How the Turmoil in Egypt Is Causing Greater Suffering in Gaza
The current unrest in Egypt is no exception. As the world sits on the edge of its seat, polarised in its debate about whether the ouster of Mohammed Morsi was really a coup and what will happen next, the 1.7 million Palestinians in Gaza are paying the price.
On July 5, just two days after forcing Morsi from his post as president, the Egyptian military closed the Rafah crossing into Gaza for six consecutive days. Thousands of Palestinians attempting to enter Gaza to be with their families, or travel out of Gaza for medical care or study, were stranded - often with no money or shelter. Some who were travelling home were detained upon arrival at the Cairo airport and then deported to the countries they had left, at their own expense.
Yousef Aljamal, for instance, was deported to Malaysia, even though that country had merely been an interim stop on his way home from a conference in New Zealand. Fortunately, Malaysia's Palestinian solidarity community has welcomed Yousef, finding him a temporary place to stay and helping to relieve his sadness of being apart from his family during the holy holiday of Ramadan.
When the numbers of Palestinians stranded at the Cairo airport became overwhelming, the Egyptian authorities instructed international authorities to prohibit individuals with Palestinian passports from boarding flights bound for Cairo. In Jeddah, Saudi Arabia, for instance, about a thousand pilgrims have been unable to return home.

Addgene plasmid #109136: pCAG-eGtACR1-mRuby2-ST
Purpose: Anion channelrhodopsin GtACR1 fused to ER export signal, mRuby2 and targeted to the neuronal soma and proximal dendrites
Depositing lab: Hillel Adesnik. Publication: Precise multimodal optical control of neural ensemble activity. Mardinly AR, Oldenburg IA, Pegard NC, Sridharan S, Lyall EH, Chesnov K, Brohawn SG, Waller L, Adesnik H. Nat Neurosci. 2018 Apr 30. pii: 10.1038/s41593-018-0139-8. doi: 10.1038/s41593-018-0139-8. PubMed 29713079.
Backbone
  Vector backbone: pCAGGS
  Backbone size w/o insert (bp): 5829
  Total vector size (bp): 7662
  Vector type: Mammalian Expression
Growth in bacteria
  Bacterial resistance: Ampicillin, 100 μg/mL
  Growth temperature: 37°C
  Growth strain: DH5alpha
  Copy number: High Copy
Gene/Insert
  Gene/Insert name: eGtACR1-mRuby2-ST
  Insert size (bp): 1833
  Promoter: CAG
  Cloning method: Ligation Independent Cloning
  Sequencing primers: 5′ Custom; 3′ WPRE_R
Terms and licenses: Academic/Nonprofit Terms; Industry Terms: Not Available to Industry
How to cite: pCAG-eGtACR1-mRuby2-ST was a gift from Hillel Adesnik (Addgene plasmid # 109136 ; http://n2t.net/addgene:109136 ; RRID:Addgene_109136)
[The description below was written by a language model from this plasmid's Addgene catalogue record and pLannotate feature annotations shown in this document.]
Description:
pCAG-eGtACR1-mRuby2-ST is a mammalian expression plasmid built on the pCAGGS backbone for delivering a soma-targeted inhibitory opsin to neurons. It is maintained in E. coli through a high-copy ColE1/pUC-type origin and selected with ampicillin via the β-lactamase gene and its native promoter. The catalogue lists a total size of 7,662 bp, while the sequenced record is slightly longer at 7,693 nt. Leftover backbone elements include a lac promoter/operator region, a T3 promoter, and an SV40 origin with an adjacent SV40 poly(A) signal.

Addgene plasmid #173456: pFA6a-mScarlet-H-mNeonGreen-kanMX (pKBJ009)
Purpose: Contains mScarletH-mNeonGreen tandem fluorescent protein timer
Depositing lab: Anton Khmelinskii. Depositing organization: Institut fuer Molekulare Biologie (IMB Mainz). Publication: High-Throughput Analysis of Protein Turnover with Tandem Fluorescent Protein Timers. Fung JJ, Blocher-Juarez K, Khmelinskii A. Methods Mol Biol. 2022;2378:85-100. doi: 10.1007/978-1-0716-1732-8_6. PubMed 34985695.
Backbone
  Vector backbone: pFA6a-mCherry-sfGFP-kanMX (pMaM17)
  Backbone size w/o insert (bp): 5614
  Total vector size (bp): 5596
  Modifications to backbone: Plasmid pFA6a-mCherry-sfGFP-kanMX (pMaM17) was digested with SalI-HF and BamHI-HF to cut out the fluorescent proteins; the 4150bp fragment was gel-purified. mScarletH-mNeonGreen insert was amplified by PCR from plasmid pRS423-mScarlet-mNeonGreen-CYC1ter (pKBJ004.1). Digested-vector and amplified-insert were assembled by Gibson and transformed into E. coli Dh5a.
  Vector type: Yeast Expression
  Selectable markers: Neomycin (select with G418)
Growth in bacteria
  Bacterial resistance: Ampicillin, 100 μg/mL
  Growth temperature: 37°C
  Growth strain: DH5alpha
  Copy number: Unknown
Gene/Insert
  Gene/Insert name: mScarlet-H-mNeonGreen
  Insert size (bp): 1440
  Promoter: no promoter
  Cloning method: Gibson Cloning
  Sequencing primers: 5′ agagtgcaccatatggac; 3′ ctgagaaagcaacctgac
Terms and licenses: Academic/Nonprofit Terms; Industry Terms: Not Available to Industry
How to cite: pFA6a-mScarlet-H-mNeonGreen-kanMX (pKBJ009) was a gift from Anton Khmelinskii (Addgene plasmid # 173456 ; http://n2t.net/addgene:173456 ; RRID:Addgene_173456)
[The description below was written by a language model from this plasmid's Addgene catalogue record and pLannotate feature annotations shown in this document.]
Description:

Mariam Ashour Perova, who has been studying in the United States, longed to visit her family after an absence of five years. However, when she changed flights in Belgium en route to Egypt and showed her Palestinian ID, the agent at the gate asked if she had any other passport she could show. Luckily, Perova has dual Russian citizenship, and she was able to continue her fight. The agent advised her to hide her Palestinian ID. "I didn't want to do it," Perova said from Gaza. "But I wanted to see my family so badly."
In response to a rising outcry from the affected families and their supporters, Egypt finally re-opened the Rafah crossing on July 10 on a limited basis. However, it has been far from sufficient. On July 10 , for instance, only about 400 persons needing documented medical care, holders of foreign passports and Egyptians were allowed to leave Gaza. On the other side of the border, only about 1,200 stranded Palestinians were allowed to return. Contrast that with a backlog of would-be travellers estimated to be "in the tens of thousands". Meanwhile, the ban on Palestinian air travel into Egypt remains.
Destruction of tunnels causing severe fuel shortages
Meanwhile, Palestinians are suffering in other ways as well. Even before anti-Morsi protests broke out on June 30, Egypt had intensified its destruction of the tunnels between Egypt and Gaza, tunnels that Gazans rely on for a majority of their fuel and construction materials. This resulted in severe shortages as well as steep price hikes. Although fuel is available from Israel, it is too expensive for the average resident of Gaza. According to the Palestinian Centre for Human Rights , the majority of gas stations have been forced to close. Iyad al-Qatarawi, public relations manager for the Environmental Quality Authority in Gaza, told Al-Monitor on July 8 that the fuel crisis threatens to shut down the 190 oil wells (which need electricity to pump) that serve most of the citizens of Gaza, as well as 57 stations for collecting and disposing of sewage. A spokesman for the Ministry of Health in Gaza added that only 20 per cent of its gas reserves remain.